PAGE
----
Giuriato Is Ready
Longtime Salinas activist has spent 25 years preparing this run for mayor.
Thursday, September 7, 2006
If Salinas voters going to the polls Nov. 7 were to cast their vote for mayor based on experience in government and governing bodies alone, Maria Giuriato would easily emerge the winner. Planting herself into the minds of voters will be the tricky part.
Giuriato’s opponent, Dennis Donohue, is everywhere. His signs are ubiquitous, and every yard sign and most every billboard has a sketch of Donohue’s face. Giuriato’s photos may be harder to find, but she’s not. It’s keeping up with her that’s tough.
Labor Day weekend alone, she darted between her son’s multiple baseball games, walked precincts, and made umpteen meetings and phone calls. That was just one weekend. It’s a life she’s used to and has been juggling for years.
“I’m not tired, I’m driven,” she says in rapid-fire speech. “And just when I think I’m finally getting tired walking door to door, someone will invite me in for coffee.”
She’s the tireless advocate, the same woman who stood on the corner of Alisal Street and Sanborn Road in front of Alisal High School 20-plus years ago selling tamales and burritos to raise money to get a cafeteria built at the East Salinas school. “By the time Christmas came, I couldn’t bear to look at another tamale,” she laughs.
It was just one stop in over a quarter century of getting involved, hands-on, in the community.
By age 12, Giuriato was volunteering for California Rural Legal Assistance. They hired her when she was just 14. That was 34 years ago, and she’s been nonstop since then, serving on the Commission on the Status of Women, the Salinas Parks and Recreation Commission, the Joint Gang Task Force, Monterey County Housing Alliance, Salinas’ Affordable Housing Committee, the National Association of Latino Elected Officials, and the Board of Supervisors Legislative Committee, to name a few.
Currently, Giuriato is the community relations director for Monterey County Social Services and was elected to the Salinas City Council in 2002, where she still serves.
“I know Salinas. I am Salinas. I was born here, raised here,” she says.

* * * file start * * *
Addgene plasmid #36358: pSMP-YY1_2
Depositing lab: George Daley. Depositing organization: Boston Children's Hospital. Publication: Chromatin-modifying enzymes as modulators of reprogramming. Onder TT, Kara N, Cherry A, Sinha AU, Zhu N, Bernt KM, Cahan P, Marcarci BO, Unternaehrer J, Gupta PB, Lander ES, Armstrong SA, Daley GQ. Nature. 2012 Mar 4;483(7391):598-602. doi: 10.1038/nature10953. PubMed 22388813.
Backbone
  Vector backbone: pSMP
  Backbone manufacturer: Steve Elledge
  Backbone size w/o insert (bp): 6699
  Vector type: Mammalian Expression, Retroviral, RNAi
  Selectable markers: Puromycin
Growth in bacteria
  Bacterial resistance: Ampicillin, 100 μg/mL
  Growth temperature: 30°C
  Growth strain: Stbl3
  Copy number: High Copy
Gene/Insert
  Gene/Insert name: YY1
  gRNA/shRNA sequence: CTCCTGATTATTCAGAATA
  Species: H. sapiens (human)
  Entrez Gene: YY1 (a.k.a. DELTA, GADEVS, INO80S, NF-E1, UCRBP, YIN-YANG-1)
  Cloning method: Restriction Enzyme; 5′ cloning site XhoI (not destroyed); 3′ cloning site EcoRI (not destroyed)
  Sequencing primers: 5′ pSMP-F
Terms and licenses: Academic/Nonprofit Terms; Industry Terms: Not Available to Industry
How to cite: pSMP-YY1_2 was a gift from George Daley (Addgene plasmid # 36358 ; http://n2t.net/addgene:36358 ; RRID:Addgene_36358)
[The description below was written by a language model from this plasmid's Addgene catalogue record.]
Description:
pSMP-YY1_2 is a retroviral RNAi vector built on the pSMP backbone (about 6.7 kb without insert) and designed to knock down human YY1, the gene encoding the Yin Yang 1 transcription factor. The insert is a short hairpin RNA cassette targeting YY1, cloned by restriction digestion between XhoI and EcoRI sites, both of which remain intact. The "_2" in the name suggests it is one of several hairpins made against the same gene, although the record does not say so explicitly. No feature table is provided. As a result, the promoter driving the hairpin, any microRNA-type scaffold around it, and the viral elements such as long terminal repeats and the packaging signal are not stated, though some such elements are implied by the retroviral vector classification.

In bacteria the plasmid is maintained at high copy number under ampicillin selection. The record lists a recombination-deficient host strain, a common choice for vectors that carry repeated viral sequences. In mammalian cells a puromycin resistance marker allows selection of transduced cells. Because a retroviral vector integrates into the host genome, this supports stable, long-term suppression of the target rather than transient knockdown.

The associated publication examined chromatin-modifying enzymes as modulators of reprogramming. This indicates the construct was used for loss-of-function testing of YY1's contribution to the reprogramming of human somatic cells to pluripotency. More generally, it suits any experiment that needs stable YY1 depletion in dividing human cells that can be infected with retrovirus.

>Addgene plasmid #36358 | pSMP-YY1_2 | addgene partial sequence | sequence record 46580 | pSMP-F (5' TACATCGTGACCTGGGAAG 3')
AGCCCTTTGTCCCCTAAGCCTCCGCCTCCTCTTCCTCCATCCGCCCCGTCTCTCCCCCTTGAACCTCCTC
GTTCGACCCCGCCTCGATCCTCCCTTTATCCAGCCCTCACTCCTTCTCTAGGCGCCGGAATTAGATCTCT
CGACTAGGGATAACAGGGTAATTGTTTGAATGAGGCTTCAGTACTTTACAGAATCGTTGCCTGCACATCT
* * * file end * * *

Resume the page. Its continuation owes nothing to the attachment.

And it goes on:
Giuriato doesn’t mince words and is quick to call Donohue, president of European Vegetable Specialties, on the carpet to answer to his considerably shorter, but nonetheless respectable, résumé.
“Where’s he been all these years?” she asks rhetorically. “In the past 16 months, while he was running the Chamber of Commerce, Salinas lost seven companies and 2,000 jobs,” she says, referring to closures at Smucker’s, Schilling and Ready Pac. “Where’s he been?”
If Giuriato sounds ready for a fight, it’s because she is. “I’m not part of the old guard,” she says. “Yes, I’ve been part of the same council, but I’m not in the mayor’s core group. I’ve never been afraid to speak my mind and adopt my own thoughts and ideas, and vote the way of my own mind.”
“I want to bring Salinas a renewed spirit of hope, not just more of the same. You can’t do that unless you work in partnership with the community and county, state and national officials. I’ve done that for years,” she says.
Giuriato has secured impressive party-line-blind support locally and nationally: The unions who typically line up behind Democratic candidates—United Farm Workers, Teamsters and Service Employees International Union—have endorsed her. Republican State Senators Jeff Denham and Abel Maldonado gave her the nod, as did Democratic State Sen. Jackie Speir. Sheriff Mike Kanalakis and Dr. Max Cuevas, CEO of Clinica de Salud, are both endorsers.
“Most of us worked shoulder to shoulder,” she says. “But supporters aside, the bottom line is this: Salinas needs real and immediate change. Dennis is not ready for this job. Salinas is in crisis. There’s just no time for a mayor who needs on-the-job training.”